It’s the time of year I dread — when social media is flooded with New Year’s resolutions, and the infamous “new year, new me!” frame of mind is infectious.
There was a time in which I soaked it all up — I set lofty goals, made beautiful but unattainable bucket lists, and convinced myself I could change my mindset overnight. I set myself up for failure more times than I can count, and it weighed on me emotionally.
Why couldn’t I just get it together and try harder? I just needed to do better and suck it up when it was hard.
I spent YEARS holding on to this negative self-talk until I reached a place where, after failing so many times, I felt too defeated and powerless to even set any goals at all. The trouble with these kinds of resolutions is that they leave no room for growth and squash the journey altogether. Consequently, my journey felt impossible, and my personal growth plateaued. In short, I was deflated.
Somewhere along my journey into motherhood with a child who has special needs, I hit a really hard wall. I had to change my way of thinking in order to move forward.
More importantly, I realized I was unknowingly and inadvertently teaching my daughter to have a negative mindset instead of a growth mindset. That was a really, really hard dose of reality.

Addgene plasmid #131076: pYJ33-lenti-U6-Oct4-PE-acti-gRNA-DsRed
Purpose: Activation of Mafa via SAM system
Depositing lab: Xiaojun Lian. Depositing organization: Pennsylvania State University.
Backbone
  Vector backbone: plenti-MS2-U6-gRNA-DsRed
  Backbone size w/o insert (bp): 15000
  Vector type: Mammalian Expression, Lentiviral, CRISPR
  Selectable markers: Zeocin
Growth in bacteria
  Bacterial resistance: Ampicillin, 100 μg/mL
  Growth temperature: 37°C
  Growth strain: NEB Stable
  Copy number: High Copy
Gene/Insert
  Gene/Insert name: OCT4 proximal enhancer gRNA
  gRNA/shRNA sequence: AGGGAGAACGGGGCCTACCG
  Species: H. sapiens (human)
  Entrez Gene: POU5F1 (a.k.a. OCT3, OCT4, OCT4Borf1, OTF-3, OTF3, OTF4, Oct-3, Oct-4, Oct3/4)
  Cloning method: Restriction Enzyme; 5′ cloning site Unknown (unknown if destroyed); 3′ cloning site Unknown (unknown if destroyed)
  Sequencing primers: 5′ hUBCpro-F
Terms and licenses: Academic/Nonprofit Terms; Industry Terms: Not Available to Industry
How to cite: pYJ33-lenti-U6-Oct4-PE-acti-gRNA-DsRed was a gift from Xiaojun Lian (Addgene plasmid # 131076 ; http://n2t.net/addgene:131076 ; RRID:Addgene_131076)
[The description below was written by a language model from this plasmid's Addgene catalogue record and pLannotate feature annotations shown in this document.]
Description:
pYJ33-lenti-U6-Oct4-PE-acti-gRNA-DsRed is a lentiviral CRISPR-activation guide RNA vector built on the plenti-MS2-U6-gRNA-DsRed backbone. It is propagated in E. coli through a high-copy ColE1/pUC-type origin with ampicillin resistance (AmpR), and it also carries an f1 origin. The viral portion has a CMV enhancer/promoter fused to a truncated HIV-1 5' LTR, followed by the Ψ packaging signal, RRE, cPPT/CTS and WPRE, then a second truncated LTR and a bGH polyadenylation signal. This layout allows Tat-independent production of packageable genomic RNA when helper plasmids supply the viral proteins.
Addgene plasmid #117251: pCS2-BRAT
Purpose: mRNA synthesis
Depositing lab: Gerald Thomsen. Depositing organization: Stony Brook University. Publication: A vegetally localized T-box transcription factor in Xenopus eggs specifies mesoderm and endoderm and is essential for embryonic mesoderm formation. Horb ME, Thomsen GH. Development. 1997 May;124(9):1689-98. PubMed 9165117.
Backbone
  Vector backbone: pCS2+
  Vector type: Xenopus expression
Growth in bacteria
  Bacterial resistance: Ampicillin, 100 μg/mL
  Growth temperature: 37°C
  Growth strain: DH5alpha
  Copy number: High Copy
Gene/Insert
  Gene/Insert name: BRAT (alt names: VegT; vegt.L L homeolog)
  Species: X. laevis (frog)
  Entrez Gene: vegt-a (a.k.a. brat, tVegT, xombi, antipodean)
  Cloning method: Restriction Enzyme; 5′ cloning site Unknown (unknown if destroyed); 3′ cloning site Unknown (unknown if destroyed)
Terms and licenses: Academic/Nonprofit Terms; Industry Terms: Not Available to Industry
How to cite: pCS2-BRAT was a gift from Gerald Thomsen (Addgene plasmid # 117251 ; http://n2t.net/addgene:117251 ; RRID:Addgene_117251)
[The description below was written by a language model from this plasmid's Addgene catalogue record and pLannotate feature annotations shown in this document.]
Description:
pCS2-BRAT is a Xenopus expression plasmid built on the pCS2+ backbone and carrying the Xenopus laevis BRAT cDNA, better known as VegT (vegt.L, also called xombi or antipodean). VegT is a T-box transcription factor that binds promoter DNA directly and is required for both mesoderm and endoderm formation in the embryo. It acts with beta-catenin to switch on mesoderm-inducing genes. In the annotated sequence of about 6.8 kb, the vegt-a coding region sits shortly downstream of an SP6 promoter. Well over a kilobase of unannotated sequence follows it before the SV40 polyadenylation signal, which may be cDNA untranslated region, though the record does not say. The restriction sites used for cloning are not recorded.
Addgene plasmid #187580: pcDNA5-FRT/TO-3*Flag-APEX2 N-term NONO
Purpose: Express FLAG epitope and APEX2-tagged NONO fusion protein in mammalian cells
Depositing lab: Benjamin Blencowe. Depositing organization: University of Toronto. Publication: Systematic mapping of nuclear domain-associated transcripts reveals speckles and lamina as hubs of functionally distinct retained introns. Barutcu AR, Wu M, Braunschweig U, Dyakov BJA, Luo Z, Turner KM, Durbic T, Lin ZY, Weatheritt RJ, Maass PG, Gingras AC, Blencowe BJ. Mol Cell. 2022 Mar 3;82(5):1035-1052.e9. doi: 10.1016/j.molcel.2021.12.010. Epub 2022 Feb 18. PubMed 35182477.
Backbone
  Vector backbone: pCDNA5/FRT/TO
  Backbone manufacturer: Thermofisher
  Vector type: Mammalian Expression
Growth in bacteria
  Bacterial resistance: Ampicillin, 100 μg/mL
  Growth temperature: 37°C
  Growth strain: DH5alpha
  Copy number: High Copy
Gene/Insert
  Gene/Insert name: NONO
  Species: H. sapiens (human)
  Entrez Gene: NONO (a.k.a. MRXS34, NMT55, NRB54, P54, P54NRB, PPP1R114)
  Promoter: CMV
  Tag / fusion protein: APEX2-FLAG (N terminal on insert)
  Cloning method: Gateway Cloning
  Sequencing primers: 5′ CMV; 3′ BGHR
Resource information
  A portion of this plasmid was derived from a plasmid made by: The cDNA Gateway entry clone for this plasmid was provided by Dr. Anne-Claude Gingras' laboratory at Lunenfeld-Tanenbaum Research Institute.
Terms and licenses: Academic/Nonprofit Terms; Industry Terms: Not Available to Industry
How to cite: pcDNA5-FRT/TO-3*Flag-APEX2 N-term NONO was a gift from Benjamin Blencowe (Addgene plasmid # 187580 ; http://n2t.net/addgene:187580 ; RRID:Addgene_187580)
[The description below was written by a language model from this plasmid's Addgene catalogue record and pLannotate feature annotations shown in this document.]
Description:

And so, we did what all the parenting experts advise when things are hard. We watched Daniel Tiger’s Neighborhood. (All joking aside, that’s actually what we did.)
Along the way, we learned some things that have turned into the best kind of New Year’s resolutions — the kind that can enrich your life instead of kick you when you’re down.
We have learned that even though my daughter is 3 and I’m 32, we both benefit from having a basic set of goals to work from. We can both fall back on them in the hard moments and the proud moments, and we can do it together. At the end of the day, it feels liberating instead of constricting.
So this year, instead of setting ourselves up for defeat, we will be choosing to practice these three basic ideas all year long.
1. I can do hard things.
It’s OK to identify that something is hard, both when you’re struggling and when you feel proud. This also gives a good opening for expressing we need help or support with something.
2. Doing one thing is better than not doing anything.
If what you’re doing feels overwhelming, pick one part of it that you CAN do. Prioritize and decide what the most important, necessary pieces are — instead of what would be the ideal. (Cue the song from Daniel Tiger: “When something is hard to do, try it a little bit at a time.”)
3. Be kind.
Be kind to yourself, and give yourself the grace you extend to others. Everyone makes mistakes, regardless of what their Instagram portrays. Own it. Comparing yourself to others is a great way to ruin a perfectly good day.
Maybe these mantras will propel us into awesome growth, or maybe they’ll “just” help us get through the really hard days. Either way, this year, we are firmly saying, “No, thank you” to the idea of “new year, new me” — and all the negativity that comes with it.